The day-to-day maintenance of the Bridge of Flowers is overseen by a committee of the Shelburne Falls Area Women’s Club (SFAWC), whose members meet monthly to plan a budget and carry out projects and events that support the Bridge, including the annual Plant Sale. Each member of this working group, all of whom are volunteers, assumes responsibility for a different aspect of the Bridge, including maintenance, publicity, budget, tours, and special events. Membership on the committee is by nomination and is voted on by the full committee. Monthly reports on its activities and expenditures are presented to its parent organization, the Shelburne Falls Area Women's Club.
Bridge of Flowers History
The bridge with its graceful arches was constructed in 1908 for trolleys to convey raw materials from the railroad yard in Buckland across the Deerfield River to the factories in nearby hill towns. As a concrete structure, it could bear heavy loads better than the iron bridge that it parallels. With the advent of motorized vehicles, however, by 1927 the trolley bridge became obsolete and the trolley company went out of business. Tearing down the bridge would have been prohibitively expensive. What’s more, it carried the pipe that furnishes water to the town of Buckland.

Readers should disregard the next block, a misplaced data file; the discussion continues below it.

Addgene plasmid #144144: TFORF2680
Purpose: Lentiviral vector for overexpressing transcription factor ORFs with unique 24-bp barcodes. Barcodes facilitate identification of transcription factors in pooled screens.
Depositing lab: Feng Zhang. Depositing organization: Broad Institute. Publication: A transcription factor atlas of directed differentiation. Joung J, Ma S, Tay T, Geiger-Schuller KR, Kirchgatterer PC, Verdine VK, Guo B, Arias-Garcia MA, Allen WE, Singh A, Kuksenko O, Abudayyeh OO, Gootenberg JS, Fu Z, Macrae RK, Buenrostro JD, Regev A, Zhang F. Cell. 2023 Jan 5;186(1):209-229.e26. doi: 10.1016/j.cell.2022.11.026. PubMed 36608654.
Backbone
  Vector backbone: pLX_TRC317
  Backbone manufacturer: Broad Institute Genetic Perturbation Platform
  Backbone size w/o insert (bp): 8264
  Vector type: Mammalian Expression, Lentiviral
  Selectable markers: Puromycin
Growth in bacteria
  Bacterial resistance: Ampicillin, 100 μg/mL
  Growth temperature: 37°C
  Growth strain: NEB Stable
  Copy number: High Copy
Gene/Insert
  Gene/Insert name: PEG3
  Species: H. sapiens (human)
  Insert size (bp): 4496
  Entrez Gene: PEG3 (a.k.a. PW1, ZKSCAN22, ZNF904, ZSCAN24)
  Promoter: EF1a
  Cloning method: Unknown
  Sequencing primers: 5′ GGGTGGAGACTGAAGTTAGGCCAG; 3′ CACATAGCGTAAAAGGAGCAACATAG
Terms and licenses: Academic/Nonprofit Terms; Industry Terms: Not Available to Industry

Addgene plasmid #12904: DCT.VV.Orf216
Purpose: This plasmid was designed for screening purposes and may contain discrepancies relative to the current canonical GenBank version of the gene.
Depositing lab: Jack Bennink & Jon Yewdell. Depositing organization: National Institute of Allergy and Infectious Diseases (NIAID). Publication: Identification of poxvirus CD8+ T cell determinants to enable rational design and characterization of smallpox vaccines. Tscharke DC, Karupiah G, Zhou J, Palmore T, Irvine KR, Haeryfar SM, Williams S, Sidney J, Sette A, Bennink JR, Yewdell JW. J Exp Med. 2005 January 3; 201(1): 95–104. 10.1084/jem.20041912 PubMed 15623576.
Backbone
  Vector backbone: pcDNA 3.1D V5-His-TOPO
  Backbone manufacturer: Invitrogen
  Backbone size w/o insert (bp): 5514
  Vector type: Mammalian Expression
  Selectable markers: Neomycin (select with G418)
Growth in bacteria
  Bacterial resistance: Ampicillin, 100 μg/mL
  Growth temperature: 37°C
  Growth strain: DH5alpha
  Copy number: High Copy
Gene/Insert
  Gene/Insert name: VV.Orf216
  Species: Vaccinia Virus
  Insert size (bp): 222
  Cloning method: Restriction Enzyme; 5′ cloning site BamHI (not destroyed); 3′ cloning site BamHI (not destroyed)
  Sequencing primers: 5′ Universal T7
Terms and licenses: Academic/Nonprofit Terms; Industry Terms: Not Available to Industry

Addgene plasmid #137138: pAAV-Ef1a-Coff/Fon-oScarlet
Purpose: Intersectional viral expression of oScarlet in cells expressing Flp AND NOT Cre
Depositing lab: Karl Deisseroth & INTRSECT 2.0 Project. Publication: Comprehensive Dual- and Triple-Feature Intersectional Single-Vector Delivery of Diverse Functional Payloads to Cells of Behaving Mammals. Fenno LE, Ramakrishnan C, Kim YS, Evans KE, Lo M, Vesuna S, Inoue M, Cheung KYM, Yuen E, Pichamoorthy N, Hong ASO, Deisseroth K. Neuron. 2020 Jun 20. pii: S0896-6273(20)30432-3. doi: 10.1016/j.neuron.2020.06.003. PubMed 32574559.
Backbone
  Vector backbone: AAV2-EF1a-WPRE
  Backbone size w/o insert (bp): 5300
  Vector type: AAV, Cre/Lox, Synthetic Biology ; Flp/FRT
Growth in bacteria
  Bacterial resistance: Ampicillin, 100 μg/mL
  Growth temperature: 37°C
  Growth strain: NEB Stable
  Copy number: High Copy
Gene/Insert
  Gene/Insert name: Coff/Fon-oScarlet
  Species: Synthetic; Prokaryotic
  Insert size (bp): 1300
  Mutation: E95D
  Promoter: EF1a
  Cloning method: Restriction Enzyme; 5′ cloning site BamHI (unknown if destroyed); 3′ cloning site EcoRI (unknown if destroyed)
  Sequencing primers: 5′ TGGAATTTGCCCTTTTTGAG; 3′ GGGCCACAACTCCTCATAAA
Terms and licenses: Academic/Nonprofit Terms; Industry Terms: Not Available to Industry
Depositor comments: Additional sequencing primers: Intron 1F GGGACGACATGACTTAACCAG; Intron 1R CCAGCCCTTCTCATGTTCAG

(See Construction Photos for early pictures)
What rescued the Bridge from becoming a decaying castoff in the heart of the village was the vision of a local couple, Antoinette and Walter Burnham, whose home overlooked the Bridge. Gazing on the weed-infested structure one day, as the story goes, Mrs. Burnham remarked to her husband that “if weeds can grow on that bridge, why not flowers?” Mr. Burnham, an invalid, is reputed to have typed out her idea and sent it to the local paper, asking for volunteers. The Shelburne Falls Women’s Club responded to the call by taking on the project and underwriting its costs with a grant of $1,000. In April 1929, club members and others in the community rolled up their sleeves and, inspired by the Burnham’s vision, moved 80 loads of loam and many yards of fertilizer to the bridge, replacing weeds with plants and flower seeds, many donated from their own gardens. Club members continued to nurture the plantings for many years thereafter. And that same spirit of volunteerism continues to sustain the Bridge of Flowers to this day.
Antoinette Burnham pictured as a young woman (directly above) and in later years, with husband, Walter Burnham.